As grammar school students, assuming we were not known for our truancies, we — like probably every other English-speaking person in society — learned a simple rule: I before E, except after C.
The rules-of-thumb is more art than science, dicier than most due to the number of exceptions it has. Some exceptions are weird; some others are fancier than you might expect. In total, there are literally thousands of exceptions to the rule – in fact, there are more occurrences of “cie” in the English language than the “proper” usage of “cei.” (One online dictionary counts 540 of the former and merely 126 of the latter.) There is no question that the rule, given its inadequacies, makes us inefficient. We should probably stop teaching the rhyme, with it being an ancient mnemonic device and all; however, efforts to rein in its use have been only moderately successful. Perhaps its continued use is the product of thinly veiled conspiracies? (Okay, more likely, it’s simply out of tradition.)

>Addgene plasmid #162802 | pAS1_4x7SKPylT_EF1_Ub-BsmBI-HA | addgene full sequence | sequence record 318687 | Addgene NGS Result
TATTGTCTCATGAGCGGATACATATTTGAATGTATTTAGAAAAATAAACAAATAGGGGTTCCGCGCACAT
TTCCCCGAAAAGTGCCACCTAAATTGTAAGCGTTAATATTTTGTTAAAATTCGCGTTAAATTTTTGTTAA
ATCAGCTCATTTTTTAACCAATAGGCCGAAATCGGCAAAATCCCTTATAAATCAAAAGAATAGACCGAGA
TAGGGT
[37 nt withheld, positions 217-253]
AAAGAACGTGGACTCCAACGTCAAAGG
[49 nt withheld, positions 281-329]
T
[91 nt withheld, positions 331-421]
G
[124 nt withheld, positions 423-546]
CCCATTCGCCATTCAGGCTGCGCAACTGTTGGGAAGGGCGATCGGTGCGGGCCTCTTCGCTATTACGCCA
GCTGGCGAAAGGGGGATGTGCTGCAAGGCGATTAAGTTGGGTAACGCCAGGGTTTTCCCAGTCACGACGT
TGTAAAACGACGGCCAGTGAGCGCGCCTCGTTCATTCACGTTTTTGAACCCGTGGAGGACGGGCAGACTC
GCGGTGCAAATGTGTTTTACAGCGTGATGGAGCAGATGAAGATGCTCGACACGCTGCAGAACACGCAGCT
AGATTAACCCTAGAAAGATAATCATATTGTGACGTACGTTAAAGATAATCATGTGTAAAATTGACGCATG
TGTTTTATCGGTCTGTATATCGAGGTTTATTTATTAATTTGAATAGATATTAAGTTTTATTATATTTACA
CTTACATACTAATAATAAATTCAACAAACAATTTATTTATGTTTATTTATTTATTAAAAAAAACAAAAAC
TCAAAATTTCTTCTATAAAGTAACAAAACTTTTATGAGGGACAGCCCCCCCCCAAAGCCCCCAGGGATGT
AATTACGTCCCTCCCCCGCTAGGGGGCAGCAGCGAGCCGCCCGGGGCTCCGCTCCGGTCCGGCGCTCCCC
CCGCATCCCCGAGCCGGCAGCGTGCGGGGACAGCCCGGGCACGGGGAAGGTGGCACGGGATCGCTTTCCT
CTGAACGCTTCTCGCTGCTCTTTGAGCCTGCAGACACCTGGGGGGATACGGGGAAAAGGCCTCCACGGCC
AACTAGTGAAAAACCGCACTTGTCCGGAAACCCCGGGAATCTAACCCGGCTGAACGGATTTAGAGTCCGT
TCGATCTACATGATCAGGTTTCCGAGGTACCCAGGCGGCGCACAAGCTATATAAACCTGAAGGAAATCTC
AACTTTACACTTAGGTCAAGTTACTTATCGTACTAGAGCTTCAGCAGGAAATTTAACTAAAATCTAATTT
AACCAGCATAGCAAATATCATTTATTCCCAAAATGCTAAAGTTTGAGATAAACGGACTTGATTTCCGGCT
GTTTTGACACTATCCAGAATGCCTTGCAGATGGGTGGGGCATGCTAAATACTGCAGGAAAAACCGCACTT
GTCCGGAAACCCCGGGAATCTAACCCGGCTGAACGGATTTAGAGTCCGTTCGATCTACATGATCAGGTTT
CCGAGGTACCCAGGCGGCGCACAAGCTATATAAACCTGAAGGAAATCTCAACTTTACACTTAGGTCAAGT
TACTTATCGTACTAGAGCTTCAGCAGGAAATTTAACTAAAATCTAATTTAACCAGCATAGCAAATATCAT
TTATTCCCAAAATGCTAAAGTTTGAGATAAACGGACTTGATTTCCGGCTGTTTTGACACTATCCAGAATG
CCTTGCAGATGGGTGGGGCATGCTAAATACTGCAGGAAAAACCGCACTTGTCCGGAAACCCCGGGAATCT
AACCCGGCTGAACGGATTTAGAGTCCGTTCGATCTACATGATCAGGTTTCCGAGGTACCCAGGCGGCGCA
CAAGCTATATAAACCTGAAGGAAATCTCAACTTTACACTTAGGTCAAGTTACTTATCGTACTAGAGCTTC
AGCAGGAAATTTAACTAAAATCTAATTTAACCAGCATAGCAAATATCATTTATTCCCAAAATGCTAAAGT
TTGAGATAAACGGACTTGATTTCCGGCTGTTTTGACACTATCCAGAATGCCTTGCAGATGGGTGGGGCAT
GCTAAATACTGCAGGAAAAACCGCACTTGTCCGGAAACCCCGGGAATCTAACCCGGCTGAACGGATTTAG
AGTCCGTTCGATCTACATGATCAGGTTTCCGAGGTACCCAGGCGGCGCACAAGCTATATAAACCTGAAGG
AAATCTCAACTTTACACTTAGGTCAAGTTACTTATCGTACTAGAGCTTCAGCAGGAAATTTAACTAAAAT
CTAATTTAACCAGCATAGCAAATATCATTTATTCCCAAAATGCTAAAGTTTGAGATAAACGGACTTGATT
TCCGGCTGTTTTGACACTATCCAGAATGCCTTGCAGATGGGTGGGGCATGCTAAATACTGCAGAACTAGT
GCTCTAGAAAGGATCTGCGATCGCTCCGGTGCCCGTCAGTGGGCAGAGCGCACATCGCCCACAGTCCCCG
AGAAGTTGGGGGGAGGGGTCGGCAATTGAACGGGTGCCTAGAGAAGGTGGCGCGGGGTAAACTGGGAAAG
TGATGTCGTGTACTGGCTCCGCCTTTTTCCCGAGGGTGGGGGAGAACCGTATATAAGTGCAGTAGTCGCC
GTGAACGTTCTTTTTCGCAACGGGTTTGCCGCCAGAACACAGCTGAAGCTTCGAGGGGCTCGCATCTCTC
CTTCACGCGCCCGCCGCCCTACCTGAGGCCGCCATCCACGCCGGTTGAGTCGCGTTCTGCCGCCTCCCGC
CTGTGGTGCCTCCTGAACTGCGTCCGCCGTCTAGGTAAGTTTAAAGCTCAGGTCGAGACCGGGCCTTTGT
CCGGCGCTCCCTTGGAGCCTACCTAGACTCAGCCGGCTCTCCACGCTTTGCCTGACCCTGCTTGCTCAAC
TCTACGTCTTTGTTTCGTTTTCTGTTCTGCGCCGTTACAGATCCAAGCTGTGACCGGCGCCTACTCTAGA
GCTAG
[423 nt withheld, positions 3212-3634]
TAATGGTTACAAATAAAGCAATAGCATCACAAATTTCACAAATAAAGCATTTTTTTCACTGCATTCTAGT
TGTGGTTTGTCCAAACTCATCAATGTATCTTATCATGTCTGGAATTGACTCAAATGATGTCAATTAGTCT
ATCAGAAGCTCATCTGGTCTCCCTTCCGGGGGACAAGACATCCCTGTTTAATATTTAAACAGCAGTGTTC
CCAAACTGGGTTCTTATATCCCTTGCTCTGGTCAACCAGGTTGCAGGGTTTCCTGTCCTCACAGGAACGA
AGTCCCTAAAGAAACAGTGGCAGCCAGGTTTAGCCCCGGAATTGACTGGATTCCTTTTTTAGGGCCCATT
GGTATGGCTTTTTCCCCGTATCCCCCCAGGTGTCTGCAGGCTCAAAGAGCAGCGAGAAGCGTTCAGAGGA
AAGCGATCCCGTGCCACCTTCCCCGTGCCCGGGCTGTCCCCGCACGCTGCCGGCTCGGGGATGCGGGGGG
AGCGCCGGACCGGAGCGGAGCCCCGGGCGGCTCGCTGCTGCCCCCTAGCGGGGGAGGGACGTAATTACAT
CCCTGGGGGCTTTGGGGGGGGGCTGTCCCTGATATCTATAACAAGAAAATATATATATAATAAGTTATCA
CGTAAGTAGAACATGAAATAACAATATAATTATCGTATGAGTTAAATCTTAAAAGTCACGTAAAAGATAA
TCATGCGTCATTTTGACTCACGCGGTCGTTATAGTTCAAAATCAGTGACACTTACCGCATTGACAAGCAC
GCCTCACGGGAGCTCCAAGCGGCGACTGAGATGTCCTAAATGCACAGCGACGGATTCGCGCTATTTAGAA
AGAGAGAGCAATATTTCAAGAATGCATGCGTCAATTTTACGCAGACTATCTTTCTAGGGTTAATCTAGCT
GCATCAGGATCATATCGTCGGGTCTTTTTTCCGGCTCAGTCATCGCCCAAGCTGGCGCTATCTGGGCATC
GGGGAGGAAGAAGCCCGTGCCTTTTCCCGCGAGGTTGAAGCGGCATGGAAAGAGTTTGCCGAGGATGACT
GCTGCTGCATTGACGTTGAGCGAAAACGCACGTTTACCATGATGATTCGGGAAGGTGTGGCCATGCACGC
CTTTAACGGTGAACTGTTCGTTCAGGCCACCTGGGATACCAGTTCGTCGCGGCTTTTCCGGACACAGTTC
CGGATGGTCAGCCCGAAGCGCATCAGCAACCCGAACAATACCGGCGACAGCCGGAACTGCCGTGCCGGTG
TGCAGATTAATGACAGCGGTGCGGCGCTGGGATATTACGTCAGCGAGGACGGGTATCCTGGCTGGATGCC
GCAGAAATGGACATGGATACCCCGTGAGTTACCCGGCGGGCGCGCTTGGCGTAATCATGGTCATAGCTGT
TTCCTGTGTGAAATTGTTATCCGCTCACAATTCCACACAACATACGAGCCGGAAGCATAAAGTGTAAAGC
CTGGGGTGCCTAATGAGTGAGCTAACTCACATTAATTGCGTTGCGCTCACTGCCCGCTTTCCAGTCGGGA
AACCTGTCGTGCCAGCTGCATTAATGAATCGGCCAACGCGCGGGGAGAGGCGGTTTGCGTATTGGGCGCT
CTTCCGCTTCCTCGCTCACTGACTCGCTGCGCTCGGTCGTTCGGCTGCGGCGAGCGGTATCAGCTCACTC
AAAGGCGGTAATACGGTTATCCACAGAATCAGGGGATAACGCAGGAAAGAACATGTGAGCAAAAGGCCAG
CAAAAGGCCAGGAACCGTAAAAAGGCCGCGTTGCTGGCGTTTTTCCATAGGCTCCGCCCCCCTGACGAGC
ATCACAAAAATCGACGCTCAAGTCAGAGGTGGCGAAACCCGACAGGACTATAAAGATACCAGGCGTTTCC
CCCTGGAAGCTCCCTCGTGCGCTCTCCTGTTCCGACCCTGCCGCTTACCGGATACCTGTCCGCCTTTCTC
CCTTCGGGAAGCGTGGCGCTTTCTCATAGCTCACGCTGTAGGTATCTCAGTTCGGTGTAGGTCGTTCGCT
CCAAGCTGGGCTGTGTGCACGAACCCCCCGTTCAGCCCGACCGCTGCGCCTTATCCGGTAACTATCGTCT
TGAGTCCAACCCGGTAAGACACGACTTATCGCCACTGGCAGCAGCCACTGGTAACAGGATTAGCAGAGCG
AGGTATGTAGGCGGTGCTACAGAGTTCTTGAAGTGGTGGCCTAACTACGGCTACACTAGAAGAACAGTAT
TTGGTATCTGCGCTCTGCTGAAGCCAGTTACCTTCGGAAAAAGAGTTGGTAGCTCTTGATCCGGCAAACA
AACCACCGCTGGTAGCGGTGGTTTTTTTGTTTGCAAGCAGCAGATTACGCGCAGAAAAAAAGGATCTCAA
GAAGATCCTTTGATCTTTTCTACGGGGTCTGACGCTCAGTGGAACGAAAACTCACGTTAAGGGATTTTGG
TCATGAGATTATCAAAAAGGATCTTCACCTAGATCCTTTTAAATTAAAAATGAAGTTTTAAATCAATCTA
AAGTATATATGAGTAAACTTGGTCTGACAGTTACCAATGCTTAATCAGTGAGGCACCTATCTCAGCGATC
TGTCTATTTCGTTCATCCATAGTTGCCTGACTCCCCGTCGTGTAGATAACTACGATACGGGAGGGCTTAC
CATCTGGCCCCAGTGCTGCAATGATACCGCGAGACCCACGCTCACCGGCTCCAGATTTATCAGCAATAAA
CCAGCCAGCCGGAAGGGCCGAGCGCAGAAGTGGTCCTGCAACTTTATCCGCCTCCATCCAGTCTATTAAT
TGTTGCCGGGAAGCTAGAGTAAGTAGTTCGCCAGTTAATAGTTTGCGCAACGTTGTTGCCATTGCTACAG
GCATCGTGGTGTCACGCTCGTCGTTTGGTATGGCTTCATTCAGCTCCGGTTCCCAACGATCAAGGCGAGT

Either way, correctly identifying exceptions weighs heavily against the caffeine-addled brains of many tired writers (albeit not all of them). Those who are more proficient in the language are better at avoiding these outliers than their less experienced counterparts. But regardless, the rule is easy to violate. As proof, in the words above (and excluding the picture), the “I before E, except after C” rule has been violated eighteen times.
Make that nineteen.
From the Archives: Tittle: The “i”s have it. (Click, and you’ll see.)
Related: “I Before E (Except After C): Old School Ways to Remember Stuff” by Judy Parkinson. 4.5 stars on 16 reviews. Available on Kindle.